Understanding the Trump Courts

By Dwight Lilly

Over the past three plus years as president, Donald Trump did something that no former president in recent times could ever accomplish, he appointed court justices that were originalists, how the founding fathers thought when they put pen to paper. and went by exactly what the text of a law stated, not what current government policies or opinions wanted it to say.

If one word could capture what Trumpism means in the context of the judiciary, it would be constitutionalism. More than any president in living memory, President Trump selected nominees for the federal bench based on their commitment to originalism and textualism. That means that the text and original public meaning of the Constitution, not any policy agenda or public opinion poll, reigns supreme in the courtroom.

While this may sound like a straightforward guidepost for any judge, it has long been a struggle for Republican presidents to find nominees dedicated to that ideal. One reason is that the dominant legal culture in the United States long encouraged judges to blur the lines between law and policy. Politicizing the bench, combined with raw numbers and later the threat of the filibuster in the Senate, translated into a preference for nominees who had not stuck their necks out and gone against the grain.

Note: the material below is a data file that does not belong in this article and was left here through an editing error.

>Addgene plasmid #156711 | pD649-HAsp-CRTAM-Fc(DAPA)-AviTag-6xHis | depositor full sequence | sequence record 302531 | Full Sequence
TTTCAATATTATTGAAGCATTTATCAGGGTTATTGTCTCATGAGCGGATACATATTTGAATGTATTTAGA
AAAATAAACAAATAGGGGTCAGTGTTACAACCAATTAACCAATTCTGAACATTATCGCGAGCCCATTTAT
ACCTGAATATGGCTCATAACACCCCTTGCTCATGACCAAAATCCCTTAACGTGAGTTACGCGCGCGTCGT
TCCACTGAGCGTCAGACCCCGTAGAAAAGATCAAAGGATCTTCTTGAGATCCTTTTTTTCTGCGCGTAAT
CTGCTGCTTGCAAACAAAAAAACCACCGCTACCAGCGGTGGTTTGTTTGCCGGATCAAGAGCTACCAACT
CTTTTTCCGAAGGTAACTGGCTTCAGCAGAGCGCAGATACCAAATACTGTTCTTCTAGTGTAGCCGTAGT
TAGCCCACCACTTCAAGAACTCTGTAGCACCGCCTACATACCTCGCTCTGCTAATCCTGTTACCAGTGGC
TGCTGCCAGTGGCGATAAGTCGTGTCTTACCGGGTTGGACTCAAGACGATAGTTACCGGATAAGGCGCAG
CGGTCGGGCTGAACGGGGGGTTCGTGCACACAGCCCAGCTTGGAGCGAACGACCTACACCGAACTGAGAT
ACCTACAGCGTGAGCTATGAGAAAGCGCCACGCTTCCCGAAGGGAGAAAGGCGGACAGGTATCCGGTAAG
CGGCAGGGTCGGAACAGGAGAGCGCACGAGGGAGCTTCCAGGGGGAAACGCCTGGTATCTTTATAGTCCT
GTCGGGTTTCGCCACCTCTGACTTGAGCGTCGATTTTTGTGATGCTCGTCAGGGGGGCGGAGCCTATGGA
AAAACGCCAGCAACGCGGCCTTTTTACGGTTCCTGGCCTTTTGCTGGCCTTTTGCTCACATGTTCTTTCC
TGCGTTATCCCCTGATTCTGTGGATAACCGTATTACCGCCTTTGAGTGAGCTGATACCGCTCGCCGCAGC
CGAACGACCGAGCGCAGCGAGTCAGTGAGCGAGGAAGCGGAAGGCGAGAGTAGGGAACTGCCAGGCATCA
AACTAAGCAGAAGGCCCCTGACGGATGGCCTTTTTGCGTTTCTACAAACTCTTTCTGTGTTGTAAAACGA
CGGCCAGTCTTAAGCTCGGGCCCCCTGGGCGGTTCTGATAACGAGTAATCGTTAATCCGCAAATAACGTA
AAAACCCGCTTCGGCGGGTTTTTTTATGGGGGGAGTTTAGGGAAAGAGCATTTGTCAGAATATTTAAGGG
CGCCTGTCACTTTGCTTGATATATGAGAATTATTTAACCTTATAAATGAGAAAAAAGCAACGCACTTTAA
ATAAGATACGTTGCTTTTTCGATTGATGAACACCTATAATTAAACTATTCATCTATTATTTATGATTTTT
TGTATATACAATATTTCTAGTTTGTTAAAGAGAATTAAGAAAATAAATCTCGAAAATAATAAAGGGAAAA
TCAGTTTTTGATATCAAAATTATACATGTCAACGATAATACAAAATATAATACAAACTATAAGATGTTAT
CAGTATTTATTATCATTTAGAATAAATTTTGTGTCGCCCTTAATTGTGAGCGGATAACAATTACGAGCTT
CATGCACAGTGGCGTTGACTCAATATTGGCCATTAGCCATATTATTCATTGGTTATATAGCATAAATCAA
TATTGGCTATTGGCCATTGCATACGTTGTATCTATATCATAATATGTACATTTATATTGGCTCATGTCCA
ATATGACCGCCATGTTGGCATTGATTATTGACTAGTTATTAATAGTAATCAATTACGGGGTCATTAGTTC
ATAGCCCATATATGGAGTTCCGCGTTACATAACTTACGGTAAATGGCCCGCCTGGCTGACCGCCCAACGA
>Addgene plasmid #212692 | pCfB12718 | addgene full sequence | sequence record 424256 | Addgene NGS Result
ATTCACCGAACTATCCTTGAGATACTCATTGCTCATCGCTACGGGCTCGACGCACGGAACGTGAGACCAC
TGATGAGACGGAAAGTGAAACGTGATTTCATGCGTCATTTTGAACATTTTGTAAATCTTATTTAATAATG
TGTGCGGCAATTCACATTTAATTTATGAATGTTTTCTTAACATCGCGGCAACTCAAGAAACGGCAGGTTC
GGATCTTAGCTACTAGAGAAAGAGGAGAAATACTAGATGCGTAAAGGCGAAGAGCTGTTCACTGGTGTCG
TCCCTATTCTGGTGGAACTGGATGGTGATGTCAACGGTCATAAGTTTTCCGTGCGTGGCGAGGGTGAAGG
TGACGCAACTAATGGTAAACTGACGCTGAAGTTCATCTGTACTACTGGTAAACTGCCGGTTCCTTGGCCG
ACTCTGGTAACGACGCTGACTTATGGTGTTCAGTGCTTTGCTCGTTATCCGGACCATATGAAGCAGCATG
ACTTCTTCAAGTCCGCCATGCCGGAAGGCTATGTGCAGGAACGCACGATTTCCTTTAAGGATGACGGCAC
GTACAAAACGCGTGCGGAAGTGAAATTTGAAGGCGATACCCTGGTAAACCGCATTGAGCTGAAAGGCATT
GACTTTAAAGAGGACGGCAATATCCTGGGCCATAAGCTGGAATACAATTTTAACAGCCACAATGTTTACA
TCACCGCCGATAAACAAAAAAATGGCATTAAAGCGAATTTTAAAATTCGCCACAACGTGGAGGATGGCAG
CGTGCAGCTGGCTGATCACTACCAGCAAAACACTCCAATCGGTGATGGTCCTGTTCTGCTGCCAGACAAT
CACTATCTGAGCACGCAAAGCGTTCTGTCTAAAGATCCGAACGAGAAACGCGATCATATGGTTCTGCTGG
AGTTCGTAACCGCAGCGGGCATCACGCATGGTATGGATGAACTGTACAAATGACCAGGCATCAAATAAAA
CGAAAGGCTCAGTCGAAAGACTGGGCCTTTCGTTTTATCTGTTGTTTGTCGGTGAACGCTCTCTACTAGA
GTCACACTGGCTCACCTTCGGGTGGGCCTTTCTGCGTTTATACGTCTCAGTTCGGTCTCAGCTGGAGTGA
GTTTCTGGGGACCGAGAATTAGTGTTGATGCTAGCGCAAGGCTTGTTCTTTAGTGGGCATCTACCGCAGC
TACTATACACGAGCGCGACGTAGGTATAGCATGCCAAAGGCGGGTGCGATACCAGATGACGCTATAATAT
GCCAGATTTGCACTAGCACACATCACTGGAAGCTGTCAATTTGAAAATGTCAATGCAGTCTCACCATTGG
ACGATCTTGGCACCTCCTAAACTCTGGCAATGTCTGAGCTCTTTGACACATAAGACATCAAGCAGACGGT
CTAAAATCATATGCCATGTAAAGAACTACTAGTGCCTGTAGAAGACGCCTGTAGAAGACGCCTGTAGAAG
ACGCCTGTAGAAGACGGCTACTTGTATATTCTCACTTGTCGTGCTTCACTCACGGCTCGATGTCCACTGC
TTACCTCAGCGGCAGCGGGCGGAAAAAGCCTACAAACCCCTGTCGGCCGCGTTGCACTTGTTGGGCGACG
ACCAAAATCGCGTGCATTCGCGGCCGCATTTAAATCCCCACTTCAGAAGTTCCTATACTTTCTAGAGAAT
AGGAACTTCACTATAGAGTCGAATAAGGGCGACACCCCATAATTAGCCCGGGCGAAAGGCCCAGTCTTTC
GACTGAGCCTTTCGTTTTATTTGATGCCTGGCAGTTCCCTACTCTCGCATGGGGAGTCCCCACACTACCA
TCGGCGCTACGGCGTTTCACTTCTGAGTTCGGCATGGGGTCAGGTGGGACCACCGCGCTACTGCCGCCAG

That is not how Trump and Trumpism approach the public square, and in the face of a determined president and Senate leadership, that changed during this administration. Trump nominated to various courts prospects who had taken professional risks in the service of their principles. Attorneys who had worked with organizations such as the Becket Fund and the Alliance Defending Freedom — which the Left has vilified but which have scored key litigation victories for religious freedom — now sit on both trial courts and courts of appeals. Three circuit courts of appeals have flipped from a majority of Democratic-appointed judges to a Republican-appointed majority.

Particularly on the appellate level, whether we look at circuit courts or the Supreme Court, Trump-appointed judges have distinguished themselves for their protectiveness of both constitutional rights and constitutional structure.

That is in the spirit of the greatest justices of modern times, Antonin Scalia and Clarence Thomas. Both of them understood the importance of the structural Constitution to the preservation of liberty, as well as the importance of respecting what the Constitution left to the people’s elected representatives. But both were selected by different presidents — presidents who, despite good intentions, fared decidedly worse with the other associate justices they appointed.

Now, of course, all three of President Trump’s appointments to the Supreme Court are unabashed originalists and textualists. The president’s paramount judicial legacy is a court that finally has a majority of originalists, a goal that was a long time coming.